Picnics, Games and Culture Shock

Park rangers Haleh Mirabrishami and Mirna Sanchez watch as Roxanna Ponce, left, and Jeannette Ponce vacate a spot reserved by someone else.
Park rangers Haleh Mirabrishami and Mirna Sanchez watch as Roxanna Ponce, left, and Jeannette Ponce vacate a spot reserved by someone else. (By Nikki Kahn -- The Washington Post)
By Annie Gowen
Washington Post Staff Writer
Sunday, July 1, 2007

One chilly April morning two years ago, manager Jill Vanden Heuvel was at her desk at Algonkian Regional Park expecting a quiet Sunday when the cars started to arrive. Hundreds at first, then more than a thousand, bringing scores of Iranian families toting blankets, coolers and small grills.

Picnickers without reservations plunked down in areas reserved by others. Toilets overflowed. Cars were parked haphazardly on the grass. Tempers flared. When Vanden Heuvel tried to get the crowd to disperse, they accused her of racial discrimination.

As the crowd quickly grew to 3,000 people, more than twice what the park could handle, Vanden Heuvel called her boss in a panic. They decided to shut down the park to cars -- a rare move for the Northern Virginia Regional Park Authority. Feeling helpless, parks employees turned to their computers, Googling such terms as "Persian" and "holiday" and "spring." That's how they learned that on Sizdeh Bedar, a popular celebration in Iran, it's considered unlucky to stay indoors. Now each April, the park is ready with extra staff.

As the number of immigrants in the region tops 1 million, such cultural clashes are becoming more commonplace, prompting parks officials to search for ways to educate foreign-born residents on the U.S. parks system, where permits are often required, litter pickup encouraged and alcohol verboten.

Parks are changing, too: Montgomery County built a cricket field for its Jamaican and Indian expats. Fairfax County is contemplating bigger picnic pavilions for Latino families, who tend to gather in large groups and stay longer. The Northern Virginia park authority plans to offer instant kimchi, a cabbage dish, alongside hot dogs at some of its snack stands to appeal to Korean golfers.

"It's about connections rather than enforcement," said John Berlin, program section manager for the Fairfax County Park Authority. "It's putting out the welcome mat to the international community, not just saying, 'Here's how we Americans do things.' "

In the past two years, Montgomery, Fairfax and Prince William counties have hired or directed multilingual staffers and park rangers to target immigrant populations; Arlington is hiring a multilingual staffer as well.

The outreach was in part inspired by nasty clashes over soccer fields, where permitted players would arrive at a field and find a squatter team -- dubbed "cellphone leagues" because they scout for open grass and communicate by cellphone -- which then refused to move. Fairfax, for example, had 154 such incidents last year. But through multilingual education and enforcement, twice as many teams as normal joined after the season started, one sign officials are bringing some of the "cellphone" players into the fold, they say.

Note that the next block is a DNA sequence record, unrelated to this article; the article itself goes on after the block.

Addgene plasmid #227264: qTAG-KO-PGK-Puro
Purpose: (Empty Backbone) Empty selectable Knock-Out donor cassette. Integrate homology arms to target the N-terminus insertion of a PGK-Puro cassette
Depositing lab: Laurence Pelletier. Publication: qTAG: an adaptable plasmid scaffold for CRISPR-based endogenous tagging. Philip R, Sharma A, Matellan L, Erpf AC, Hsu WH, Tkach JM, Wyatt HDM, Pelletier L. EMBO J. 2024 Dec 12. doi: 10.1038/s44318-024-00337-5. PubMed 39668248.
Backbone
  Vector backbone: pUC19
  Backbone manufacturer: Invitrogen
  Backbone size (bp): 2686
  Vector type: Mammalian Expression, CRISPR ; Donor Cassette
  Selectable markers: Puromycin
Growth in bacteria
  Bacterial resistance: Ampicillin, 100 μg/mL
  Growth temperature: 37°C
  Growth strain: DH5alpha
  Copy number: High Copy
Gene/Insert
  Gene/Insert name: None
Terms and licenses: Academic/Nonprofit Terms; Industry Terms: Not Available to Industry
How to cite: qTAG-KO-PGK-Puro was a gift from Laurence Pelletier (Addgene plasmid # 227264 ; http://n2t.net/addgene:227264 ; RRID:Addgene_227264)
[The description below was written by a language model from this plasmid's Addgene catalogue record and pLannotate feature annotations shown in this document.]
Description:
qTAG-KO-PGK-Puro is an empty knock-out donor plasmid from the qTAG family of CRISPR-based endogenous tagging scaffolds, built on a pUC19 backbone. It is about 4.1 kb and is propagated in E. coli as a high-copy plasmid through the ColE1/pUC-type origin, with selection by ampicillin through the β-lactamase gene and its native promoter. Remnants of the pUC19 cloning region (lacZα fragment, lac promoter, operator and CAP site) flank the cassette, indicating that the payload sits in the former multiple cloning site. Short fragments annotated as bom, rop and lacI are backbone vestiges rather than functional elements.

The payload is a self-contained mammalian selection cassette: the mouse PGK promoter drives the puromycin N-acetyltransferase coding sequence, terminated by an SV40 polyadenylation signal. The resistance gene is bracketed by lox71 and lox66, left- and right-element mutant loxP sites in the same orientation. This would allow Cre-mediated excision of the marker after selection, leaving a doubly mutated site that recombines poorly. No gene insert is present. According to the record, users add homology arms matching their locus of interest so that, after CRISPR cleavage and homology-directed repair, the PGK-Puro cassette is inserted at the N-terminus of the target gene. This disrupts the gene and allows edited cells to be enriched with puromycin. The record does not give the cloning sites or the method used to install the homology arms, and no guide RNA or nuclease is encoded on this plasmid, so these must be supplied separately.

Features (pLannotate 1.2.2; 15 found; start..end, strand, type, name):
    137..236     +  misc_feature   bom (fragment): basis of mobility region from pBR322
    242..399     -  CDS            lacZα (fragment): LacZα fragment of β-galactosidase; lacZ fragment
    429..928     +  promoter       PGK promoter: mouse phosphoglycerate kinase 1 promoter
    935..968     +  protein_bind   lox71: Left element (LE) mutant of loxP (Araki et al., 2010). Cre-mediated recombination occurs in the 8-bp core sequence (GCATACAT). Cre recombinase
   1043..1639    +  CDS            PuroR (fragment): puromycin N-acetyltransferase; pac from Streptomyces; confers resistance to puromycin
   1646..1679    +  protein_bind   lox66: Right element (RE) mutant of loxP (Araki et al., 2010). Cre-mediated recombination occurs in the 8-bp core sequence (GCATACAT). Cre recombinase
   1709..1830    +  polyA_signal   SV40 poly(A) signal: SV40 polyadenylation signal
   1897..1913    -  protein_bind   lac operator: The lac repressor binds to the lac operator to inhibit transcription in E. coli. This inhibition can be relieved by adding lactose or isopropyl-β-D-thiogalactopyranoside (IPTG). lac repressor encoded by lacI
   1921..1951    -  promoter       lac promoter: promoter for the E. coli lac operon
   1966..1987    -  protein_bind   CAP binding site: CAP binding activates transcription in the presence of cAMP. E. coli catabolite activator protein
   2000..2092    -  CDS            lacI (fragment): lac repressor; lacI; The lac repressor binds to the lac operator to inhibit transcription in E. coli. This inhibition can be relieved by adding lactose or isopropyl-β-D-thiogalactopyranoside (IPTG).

Parks and recreation experts say the parks must change to appeal to their new users. In the National Park Service and Forest Service, for example, surveys indicate that visitors are still overwhelmingly Caucasian, more than 90 percent. Locally, minority use is growing. In Fairfax, for example, about 80 percent of households use county parks, and although Hispanic and Asian households lag behind, their percentages are increasing, officials said.

"Parks have to remain or become relevant to the changing demographics of America if they're going to be used and funded," said Robert Burns, a professor of recreation, parks and tourism resources at West Virginia University who is studying the issue. "Most of our local, state and federal parks were designed for the 'Happy Days' family unit -- a Caucasian mother, father and two or three kids -- to go have a picnic and roast marshmallows. That's just not the demographics we have today."

On a recent Saturday in Silver Spring, Montgomery County Park Police Ranger Haleh Mirabrishami, who speaks Farsi, was on patrol, approaching a log house that probably had seen its share of Boy Scout meetings and company picnics over the years. This day it was the site for the 15th birthday party for Zully Pineda of Silver Spring, a rite of passage for many Latino girls called a "quinceaƱera."

Zully was posing for pictures outside in a pink beaded dress when her mother, Marlene, 32, saw the uniformed ranger approach. Marlene Pineda smiled, eyes wary, and without prompting pulled a crumpled yellow permit from her pocket to show the ranger.